Yoga Nidra brought significant changes in the brain`s functional connectivity during the practice, a first functional MRI (fMRI) study exploring the neural mechanisms underlying Yoga Nidra, showed on Thursday. 

The study by the Indian Institute of Technology (IIT) Delhi, AIIMS Delhi, and Mahajan Imaging Delhi, also showed how Yoga Nidra practice brings deep relaxation and increased awareness.

“According to Yogic texts, Yoga Nidra helps bring the ‘samskaras’ buried in the deep subconscious minds to the surface and eventually helps release them, thereby promoting health.

“The activation of brain areas involved in processing emotions is a very interesting finding in this context,” said IIT Delhi’s Prof. Rahul Garg.

Yoga Nidra practice often referred to as `yogic sleep` or `non-sleep deep rest (NSDR)`, is designed to induce a state of deep relaxation while maintaining heightened awareness.

Practitioners use it to deepen their meditative states, and several research studies have demonstrated its significant benefits for mental health.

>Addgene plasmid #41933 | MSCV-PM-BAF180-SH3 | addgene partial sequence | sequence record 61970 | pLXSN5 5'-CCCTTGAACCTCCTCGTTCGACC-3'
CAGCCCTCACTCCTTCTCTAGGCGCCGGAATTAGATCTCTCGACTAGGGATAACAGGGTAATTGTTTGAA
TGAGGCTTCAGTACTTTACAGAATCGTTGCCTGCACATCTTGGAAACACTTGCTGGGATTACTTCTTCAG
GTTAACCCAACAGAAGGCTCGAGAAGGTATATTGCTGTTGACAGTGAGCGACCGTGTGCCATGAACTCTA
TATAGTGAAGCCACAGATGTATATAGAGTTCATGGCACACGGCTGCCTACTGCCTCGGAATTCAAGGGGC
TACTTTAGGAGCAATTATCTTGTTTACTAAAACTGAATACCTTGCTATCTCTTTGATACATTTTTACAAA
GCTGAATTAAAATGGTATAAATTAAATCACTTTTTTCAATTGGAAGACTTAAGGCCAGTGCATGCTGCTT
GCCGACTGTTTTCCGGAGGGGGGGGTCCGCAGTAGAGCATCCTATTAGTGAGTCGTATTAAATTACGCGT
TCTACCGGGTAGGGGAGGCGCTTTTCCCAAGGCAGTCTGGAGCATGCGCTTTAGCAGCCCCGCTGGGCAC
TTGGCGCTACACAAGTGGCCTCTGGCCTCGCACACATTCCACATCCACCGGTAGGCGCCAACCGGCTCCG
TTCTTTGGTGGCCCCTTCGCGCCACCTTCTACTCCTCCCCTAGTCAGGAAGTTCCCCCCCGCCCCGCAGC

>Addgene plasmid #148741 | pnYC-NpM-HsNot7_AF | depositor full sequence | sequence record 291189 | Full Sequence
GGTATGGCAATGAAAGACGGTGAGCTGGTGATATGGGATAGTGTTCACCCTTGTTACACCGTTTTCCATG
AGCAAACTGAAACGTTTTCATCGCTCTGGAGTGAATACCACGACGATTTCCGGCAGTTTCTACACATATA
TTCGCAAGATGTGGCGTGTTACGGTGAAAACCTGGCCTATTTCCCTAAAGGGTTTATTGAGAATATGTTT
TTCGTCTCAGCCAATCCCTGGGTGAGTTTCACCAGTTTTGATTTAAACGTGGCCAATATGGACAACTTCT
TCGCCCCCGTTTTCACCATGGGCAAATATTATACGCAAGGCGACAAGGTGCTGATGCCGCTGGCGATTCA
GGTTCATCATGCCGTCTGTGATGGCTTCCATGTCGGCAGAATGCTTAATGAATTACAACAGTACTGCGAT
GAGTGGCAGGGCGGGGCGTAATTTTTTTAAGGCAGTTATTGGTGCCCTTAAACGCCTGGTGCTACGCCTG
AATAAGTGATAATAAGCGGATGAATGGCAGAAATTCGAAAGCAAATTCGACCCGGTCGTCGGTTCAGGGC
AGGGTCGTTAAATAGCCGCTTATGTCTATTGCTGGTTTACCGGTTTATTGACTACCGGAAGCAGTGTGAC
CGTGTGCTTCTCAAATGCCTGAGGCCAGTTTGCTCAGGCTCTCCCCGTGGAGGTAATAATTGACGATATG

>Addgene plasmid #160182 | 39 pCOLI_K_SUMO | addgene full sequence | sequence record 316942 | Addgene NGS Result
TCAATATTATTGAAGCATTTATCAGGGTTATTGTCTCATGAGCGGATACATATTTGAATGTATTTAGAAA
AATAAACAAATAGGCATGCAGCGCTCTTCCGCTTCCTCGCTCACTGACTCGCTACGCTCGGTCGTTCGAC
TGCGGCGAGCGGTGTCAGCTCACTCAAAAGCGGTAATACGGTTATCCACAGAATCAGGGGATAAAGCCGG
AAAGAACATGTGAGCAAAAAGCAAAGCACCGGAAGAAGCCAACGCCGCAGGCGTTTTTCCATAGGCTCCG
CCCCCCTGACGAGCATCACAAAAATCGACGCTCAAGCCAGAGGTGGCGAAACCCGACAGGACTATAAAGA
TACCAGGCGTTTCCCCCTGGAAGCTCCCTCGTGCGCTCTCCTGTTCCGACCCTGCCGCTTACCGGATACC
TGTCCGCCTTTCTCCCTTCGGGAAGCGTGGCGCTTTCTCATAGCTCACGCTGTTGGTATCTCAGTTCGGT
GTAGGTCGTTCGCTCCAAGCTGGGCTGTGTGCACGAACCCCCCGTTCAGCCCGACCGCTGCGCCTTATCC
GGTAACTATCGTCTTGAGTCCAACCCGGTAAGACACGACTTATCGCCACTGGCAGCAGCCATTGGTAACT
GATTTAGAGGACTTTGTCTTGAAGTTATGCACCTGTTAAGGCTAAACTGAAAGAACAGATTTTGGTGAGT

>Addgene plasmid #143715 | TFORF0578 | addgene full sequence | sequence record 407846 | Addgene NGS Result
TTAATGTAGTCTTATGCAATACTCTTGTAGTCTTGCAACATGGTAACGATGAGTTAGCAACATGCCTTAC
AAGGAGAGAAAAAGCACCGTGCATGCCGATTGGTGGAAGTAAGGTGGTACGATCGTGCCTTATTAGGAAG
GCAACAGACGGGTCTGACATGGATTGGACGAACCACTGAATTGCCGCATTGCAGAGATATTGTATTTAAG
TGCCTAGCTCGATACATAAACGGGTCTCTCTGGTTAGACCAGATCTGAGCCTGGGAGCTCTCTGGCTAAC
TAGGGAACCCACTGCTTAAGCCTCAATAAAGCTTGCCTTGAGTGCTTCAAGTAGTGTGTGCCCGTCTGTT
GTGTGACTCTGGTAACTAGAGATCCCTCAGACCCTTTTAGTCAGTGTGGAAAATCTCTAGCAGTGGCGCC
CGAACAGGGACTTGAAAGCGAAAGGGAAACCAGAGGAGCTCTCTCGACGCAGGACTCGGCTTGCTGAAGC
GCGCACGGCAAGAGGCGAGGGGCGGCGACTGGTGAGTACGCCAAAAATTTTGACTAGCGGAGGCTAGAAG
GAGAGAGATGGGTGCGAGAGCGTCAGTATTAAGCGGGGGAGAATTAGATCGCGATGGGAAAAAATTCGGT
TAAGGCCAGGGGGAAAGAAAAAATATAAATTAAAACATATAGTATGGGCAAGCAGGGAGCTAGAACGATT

The study, published in the journal Scientific Reports, included two groups — 30 meditators (householders with an average of 3000 hours of experience in meditation and/or yogic practices) and 31 matched novice controls.

The researchers found that the Default Mode Network (DMN) behaves differently (less connected) in experienced meditators compared to novices.

This difference in brain communication patterns helps us understand how Yoga Nidra modulates our brain functions, promoting a state of deep relaxation while staying aware, the researchers said.

DMN is a group of interconnected brain regions that are active when an individual is not focused on the outside world. It`s like the brain`s “background mode” that operates when someone is daydreaming, thinking about themselves, or just letting their minds wander.

DMN connectivity refers to how well these brain regions communicate and work together. The researchers also found a strong link between the amount of meditation and yoga practice participants had and the reduction in DMN connectivity during Yoga Nidra.

According to them, the more hours participants spent practising meditation and yoga, the more noticeable the changes in their brain activity during Yoga Nidra.

In addition, the study mentioned that while listening to the guided instructions during Yoga Nidra, both experienced meditators and novices showed activity in several parts of their brains involved in processing language and movements as expected.

“However, what was more interesting was activation in regions associated with processing emotions, and in the brain area Thalamus, which is involved in controlling sleep,” the researchers highlighted.